Intell turf battles rage

Major portions of a bill that would authorize appropriations for the U.S. intelligence community would significantly limit the Defense Department's ability to support military operations, warn Defense Secretary William Cohen and his top military adviser.

Cohen and Army Gen. Henry Shelton, chairman of the Joint Chiefs of Staff, recently sent a letter to senior lawmakers on Capitol Hill protesting a proposal by the House Permanent Select Committee on Intelligence to establish an intelligence community communications architect position within the CIA. The chief architect would have broad responsibilities for the development of a worldwide telecommunications system that would serve the intelligence community, the bulk of which now resides in DOD and not the CIA.

The chief architect, supported by a 30-person staff, would be funded with $80 million in start-up money taken directly from the budgets of the Pentagon's National Reconnaissance Office, the National Security Agency and the Defense Intelligence Agency, according to the bill.

"This unilateral and independent architectural office would seriously damage, if not totally destroy, the efforts of the DOD chief information officer, who has ongoing activities with the [intelligence community] and Defense intelligence component CIOs to advance interoperability between and among intelligence producers and consumers," Cohen and Shelton told Congress. The House Armed Services Committee included Cohen and Shelton's letter in a report on the fiscal 2001 Intelligence Authorization bill, released last month.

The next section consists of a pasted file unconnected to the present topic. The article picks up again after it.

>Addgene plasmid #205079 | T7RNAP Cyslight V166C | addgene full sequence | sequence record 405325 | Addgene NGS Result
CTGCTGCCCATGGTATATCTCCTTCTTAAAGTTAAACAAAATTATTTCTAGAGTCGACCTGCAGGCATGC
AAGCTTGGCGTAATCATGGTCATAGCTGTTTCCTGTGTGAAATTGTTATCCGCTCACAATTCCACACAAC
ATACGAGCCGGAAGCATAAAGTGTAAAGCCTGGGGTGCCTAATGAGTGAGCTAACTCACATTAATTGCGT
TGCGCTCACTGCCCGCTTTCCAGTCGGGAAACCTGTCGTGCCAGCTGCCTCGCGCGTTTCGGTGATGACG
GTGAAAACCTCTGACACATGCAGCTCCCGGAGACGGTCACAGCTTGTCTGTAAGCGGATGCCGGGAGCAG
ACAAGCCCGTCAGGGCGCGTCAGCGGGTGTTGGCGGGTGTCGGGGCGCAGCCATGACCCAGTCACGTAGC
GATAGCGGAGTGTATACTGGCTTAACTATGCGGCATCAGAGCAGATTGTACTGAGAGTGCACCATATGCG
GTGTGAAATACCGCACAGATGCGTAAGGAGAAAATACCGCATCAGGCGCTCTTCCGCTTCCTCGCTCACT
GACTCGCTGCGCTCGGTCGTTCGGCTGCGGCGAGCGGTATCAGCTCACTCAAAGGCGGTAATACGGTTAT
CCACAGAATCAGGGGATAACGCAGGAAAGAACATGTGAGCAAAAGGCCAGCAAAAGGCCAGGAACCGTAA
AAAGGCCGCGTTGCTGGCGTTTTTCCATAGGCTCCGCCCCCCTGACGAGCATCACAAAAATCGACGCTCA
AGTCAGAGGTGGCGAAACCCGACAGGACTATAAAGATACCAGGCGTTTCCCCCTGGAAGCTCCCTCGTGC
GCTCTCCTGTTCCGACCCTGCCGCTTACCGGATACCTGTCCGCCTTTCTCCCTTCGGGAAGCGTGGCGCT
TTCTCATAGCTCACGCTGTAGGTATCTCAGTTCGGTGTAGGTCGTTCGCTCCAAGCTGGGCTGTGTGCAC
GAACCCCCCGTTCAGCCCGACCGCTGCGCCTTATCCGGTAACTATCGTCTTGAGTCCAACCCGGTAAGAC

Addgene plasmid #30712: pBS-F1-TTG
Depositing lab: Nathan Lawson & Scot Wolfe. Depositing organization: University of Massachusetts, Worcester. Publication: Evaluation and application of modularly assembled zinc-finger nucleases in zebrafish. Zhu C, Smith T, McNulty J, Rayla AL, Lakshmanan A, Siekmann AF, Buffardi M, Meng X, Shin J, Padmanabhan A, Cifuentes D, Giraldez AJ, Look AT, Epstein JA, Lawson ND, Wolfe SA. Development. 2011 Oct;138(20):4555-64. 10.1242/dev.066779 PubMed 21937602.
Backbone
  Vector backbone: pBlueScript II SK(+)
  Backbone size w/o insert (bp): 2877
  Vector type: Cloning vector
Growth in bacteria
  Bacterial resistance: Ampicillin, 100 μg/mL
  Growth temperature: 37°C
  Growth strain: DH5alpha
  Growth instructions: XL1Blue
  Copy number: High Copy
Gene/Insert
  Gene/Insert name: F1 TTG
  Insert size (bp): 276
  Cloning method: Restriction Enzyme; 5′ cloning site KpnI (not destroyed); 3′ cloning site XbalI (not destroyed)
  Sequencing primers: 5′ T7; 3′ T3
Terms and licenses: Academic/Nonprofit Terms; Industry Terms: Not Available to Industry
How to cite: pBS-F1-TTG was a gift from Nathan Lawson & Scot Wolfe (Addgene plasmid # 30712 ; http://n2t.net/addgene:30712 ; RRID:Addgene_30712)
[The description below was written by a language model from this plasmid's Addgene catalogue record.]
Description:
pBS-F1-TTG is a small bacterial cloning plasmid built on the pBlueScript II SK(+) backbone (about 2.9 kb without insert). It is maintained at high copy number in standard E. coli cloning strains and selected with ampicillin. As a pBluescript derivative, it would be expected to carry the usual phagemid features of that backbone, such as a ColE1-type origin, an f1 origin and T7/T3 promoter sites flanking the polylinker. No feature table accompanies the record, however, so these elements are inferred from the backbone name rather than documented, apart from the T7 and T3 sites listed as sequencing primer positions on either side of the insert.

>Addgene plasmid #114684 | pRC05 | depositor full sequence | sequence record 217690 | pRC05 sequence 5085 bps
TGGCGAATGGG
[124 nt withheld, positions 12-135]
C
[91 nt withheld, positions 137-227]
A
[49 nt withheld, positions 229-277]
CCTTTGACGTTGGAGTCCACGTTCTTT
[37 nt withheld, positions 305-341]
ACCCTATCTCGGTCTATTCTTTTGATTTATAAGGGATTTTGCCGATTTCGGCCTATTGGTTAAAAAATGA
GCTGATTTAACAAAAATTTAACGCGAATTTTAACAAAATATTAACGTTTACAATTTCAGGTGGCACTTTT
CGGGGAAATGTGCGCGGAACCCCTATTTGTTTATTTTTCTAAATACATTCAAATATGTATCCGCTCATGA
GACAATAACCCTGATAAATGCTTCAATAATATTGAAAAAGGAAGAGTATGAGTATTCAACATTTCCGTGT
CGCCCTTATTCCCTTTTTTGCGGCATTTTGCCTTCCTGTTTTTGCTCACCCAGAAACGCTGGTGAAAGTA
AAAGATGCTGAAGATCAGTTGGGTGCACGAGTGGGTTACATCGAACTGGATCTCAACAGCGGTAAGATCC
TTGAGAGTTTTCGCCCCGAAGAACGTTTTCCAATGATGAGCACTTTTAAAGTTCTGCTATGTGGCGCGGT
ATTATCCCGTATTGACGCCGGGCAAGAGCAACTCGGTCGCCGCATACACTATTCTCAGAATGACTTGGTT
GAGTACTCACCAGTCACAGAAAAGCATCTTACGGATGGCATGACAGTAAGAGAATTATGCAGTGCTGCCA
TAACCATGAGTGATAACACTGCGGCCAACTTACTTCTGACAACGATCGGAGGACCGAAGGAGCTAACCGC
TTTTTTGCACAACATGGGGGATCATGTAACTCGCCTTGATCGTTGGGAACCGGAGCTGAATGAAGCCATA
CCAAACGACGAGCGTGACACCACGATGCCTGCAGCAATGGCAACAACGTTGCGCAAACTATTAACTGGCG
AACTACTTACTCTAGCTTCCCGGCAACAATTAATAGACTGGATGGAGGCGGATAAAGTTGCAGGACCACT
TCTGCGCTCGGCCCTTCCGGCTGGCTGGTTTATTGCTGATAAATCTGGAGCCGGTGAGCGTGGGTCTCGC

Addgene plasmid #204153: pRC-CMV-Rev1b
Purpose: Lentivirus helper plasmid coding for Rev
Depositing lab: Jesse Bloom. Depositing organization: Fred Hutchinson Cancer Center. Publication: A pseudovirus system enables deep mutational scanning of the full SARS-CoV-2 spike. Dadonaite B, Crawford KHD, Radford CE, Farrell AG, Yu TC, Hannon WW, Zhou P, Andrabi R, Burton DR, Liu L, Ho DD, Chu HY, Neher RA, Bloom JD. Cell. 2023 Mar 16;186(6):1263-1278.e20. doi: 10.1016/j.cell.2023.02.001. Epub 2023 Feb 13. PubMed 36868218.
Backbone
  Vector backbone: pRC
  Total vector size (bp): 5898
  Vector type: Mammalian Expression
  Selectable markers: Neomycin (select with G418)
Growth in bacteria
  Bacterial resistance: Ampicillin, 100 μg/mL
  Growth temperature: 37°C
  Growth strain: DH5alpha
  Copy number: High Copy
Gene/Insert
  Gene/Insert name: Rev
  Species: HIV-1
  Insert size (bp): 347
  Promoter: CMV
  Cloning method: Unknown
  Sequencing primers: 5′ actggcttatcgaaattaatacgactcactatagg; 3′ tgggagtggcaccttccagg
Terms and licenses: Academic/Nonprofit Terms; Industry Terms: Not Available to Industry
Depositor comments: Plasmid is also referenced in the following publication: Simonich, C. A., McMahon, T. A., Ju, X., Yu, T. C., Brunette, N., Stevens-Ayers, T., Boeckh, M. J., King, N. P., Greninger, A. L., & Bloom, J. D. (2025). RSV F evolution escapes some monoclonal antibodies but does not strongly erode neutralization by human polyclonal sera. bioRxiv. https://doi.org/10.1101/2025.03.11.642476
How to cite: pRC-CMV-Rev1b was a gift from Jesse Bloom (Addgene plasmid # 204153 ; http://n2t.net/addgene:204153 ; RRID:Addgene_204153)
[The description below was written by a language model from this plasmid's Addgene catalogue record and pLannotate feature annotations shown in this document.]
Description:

But the Pentagon is also concerned about the impact the new office might have on DOD's efforts to orchestrate a Global Information Grid (GIG), according to the Cohen and Shelton letter. The Pentagon has been working on the GIG concept for more than a year and envisions a global network capable of delivering secure information to all users.

The GIG architecture "puts a premium on the assured and timely access by our warfighters and policy-makers to all forms of information, including intelligence," a Pentagon spokesperson said. However, "there shouldn't be separate architectures for combat functions, for support functions [or] for intelligence functions. Otherwise, we're back at the stovepiped, stand-alone systems that don't talk to one another in a timely fashion."

An official from the Pentagon's office of Command, Control, Communications and Intelligence also said that the Pentagon supports a broader GIG concept as opposed to a narrow, intelligence-only communications architecture.

"Solutions which take down the old barriers to interoperability and harness our collaborative networking and computing capabilities have the most value and are deserving of support," the official said. "Our concerns with the proposed intelligence communications architect are lessened by the extent to which that entity is free to support the broader Global Information Grid architecture in preference to a narrower, intelligence-only network."

Cohen and Shelton expressed opposition to Congress' proposal to expedite the real-world use of the Joint Intelligence Virtual Architecture tool in the intelligence community, saying it is "premature" to designate the software capability as the community standard for collaboration. The program is a next-generation digital collaboration effort headed up by Defense Intelligence Agency. Congress called for oversight of the program to be transferred from DOD to the CIA.

"We feel strongly that it would be counterproductive both to prohibit further non-JIVA technology pursuits and to remove the program from the DOD oversight that has made it the success that the committee commends," stated Cohen and Shelton.

The CIA declined to comment on the proposed legislation.